Voter suppression in Uganda threatens to disenfranchise thousands from January elections

Villagers in Apaa, who have faced brutal government repression for the past decade, will be barred from voting in Uganda’s elections this week.


Reports of voter suppression are only the latest in Apaa residents’ woes. For the past decade they have accused state security forces, including the Ugandan military and the Uganda Wildlife Authority, of burning their homes and looting food stores in an attempt to force them to leave the area, which the Ugandan government maintains is part of the East Madi Wildlife reserve.

Villagers have been beaten and even killed. The Uganda Wildlife Authority acknowledges that one man was shot dead by a stray bullet in 2012. Residents, and Anthony Akol, a local member of Parliament, assert that another man was killed by soldiers during evictions in 2018, which the army denies. Residents also say a four-year-old child also went missing amidst chaos caused by forced evictions that year.

Apaa has a long history of upheaval. During the colonial era, British governors uprooted residents in an apparent attempt to control “sleeping sickness,” a fly-borne disease in sub-Saharan Africa. Apaa was later used for hunting. As brutal conflict broke out with the Lord’s Resistance Army in the 1990s, the government herded 90 percent of the population of northern Uganda into overcrowded internally displaced persons camps, where they would live for more than 10 years.

When Apaa residents slowly returned to their homes after the war in 2008, they were told the land was now a wildlife reserve. They were no longer welcome, but had nowhere else to go.

Hundreds of demonstrators occupied the United Nations compound in Gulu in 2018. (WNV)

Peaceful demonstrations have shone a national spotlight on Apaa and the plight of its inhabitants. In 2015, elderly women stripped naked in protest as shocked ministers and government surveyors arrived to mark the boundaries of the wildlife reserve. Three years later more than 200 demonstrators pitched tents and set up cooking stations in the United Nations compound in the northern city of Gulu, occupying it.

“Our people have been killed and maimed, our homes burned, and our property destroyed and looted by the very forces that should protect us as Ugandan citizens,” Apaa villagers wrote in a letter to the U.N. High Commissioner for Human Rights at the time, adding that more than 840 homes had been destroyed between late 2017 and June 2018 alone, according to research from Human Rights Focus, a Ugandan non-profit.

The demonstrators left after a month with verbal assurances that evictions would cease. But reports of violence continue to emerge from Apaa, with suspected wildlife rangers and other unidentified officers in military uniforms accused of destroying homes during Uganda’s nationwide measles vaccination program, and amidst the country’s April coronavirus lockdowns.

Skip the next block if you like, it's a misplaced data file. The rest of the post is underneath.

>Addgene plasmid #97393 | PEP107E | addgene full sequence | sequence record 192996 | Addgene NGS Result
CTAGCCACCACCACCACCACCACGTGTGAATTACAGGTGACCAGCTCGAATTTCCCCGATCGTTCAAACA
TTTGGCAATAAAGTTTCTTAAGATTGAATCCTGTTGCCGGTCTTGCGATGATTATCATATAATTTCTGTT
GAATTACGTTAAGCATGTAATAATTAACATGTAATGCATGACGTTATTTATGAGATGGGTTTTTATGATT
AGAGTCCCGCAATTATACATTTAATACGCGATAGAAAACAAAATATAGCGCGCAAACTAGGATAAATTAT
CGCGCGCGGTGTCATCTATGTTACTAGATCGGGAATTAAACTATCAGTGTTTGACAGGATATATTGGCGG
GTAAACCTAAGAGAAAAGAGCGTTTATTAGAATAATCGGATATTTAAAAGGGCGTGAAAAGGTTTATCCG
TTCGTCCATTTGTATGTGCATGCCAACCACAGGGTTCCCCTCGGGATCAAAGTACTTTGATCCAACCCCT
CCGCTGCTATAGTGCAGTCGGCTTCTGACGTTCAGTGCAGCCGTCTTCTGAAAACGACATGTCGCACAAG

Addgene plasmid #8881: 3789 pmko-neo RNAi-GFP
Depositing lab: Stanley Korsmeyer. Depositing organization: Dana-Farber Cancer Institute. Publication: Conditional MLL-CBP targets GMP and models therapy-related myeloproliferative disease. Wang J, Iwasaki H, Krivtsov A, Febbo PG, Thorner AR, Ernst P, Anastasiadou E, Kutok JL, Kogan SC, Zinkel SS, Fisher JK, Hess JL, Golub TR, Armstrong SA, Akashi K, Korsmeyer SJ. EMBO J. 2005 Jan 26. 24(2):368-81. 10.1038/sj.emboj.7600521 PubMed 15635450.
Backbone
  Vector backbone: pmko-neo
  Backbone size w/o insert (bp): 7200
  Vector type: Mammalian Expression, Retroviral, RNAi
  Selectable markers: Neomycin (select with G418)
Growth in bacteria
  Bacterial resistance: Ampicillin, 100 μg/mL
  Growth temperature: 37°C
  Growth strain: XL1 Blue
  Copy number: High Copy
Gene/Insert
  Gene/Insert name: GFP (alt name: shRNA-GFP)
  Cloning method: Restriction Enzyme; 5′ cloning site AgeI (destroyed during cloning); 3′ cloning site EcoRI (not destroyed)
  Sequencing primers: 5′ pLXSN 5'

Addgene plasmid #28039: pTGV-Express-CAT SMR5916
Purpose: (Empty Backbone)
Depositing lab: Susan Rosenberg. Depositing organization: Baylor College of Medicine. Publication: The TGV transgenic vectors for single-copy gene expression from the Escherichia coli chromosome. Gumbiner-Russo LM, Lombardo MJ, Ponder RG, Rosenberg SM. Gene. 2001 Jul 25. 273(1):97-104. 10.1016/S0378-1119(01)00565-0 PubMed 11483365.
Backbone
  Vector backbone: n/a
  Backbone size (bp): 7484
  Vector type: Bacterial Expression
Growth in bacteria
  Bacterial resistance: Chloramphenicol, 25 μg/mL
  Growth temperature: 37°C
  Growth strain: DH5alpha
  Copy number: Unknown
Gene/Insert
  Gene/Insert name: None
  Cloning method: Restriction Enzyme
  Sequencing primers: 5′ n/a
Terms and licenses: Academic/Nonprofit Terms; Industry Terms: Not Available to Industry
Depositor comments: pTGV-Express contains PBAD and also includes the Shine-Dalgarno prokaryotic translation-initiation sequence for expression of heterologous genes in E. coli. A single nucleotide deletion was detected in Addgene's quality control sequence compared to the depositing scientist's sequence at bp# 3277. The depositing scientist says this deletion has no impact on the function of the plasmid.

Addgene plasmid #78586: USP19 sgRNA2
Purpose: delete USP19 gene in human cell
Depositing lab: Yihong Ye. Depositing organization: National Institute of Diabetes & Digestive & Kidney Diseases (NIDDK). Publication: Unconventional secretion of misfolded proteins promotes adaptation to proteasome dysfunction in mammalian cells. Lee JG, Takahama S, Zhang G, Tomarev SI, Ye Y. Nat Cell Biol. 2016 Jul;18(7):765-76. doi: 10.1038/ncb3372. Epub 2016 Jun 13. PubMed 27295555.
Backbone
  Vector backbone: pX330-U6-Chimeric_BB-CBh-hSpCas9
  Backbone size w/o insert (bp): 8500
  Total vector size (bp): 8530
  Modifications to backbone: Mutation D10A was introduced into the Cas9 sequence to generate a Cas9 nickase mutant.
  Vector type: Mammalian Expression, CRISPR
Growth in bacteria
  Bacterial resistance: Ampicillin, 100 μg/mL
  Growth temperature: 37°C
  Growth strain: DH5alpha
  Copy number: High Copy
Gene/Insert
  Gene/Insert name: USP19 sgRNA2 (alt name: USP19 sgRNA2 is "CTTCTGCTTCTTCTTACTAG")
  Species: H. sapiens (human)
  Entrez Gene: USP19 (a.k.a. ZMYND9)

President Yoweri Museveni has also created multiple committees to investigate land disputes, which at first offered to compensate about 340 families with 10 million Uganda shillings (about $2,700), 20 iron sheets, and 20 bags of cement each. Apaa residents rejected the early 2019 offer, saying no amount of compensation could convince them to leave their ancestral land.

The program also covered only a fraction of the population. A study by the Centre for Governance and Human Rights at the University of Cambridge, England used satellite imagery to estimate that there were about 2,400 households, or 13,000 residents in Apaa as of 2019. According to a recent door to door census conducted by community members, the population of Apaa is even larger, numbering around 26,000.  

In July, a separate parliamentary committee recommended that all evictions cease, and urged the government to ensure the land needs of residents were adequately met.


With the vote just days away, even residents of Apaa who have not been excluded from the voter registry may face challenges at the polls. In 2018, the Electoral Commission said that as a wildlife reserve, Apaa was closed to human settlement, removing it as an electoral area, and  putting the status of the three polling stations there in jeopardy. Some Apaa residents have now been assigned to polling locations as far as 30 miles from their homes.

The Electoral Commission also failed to update the data for previously registered voters in Apaa, or to conduct voter education with residents as required by law. And October primary elections to select representatives of special constituencies, such as the youth, elderly and people with disabilities, never took place in Apaa.

“Excluding the people of Apaa village from participating in elections would be the Ugandan government’s most recent violation of their rights,” said Otsieno Namwaya, senior Africa researcher at Human Rights Watch in a statement released by the organization. “The government should take urgent steps to ensure that people in Apaa are able to exercise their right to vote, while also making every effort to resolve the decade-long forced displacement of residents from the disputed land.”

This story was produced by Fellowship Magazine

Since 1918, the Fellowship of Reconciliation has published the award-winning print magazine Fellowship. It is also now online, offering original grassroots analysis, movement research, first-person commentary, poetry and more to help people of faith and conscience build a nonviolent, compassionate world.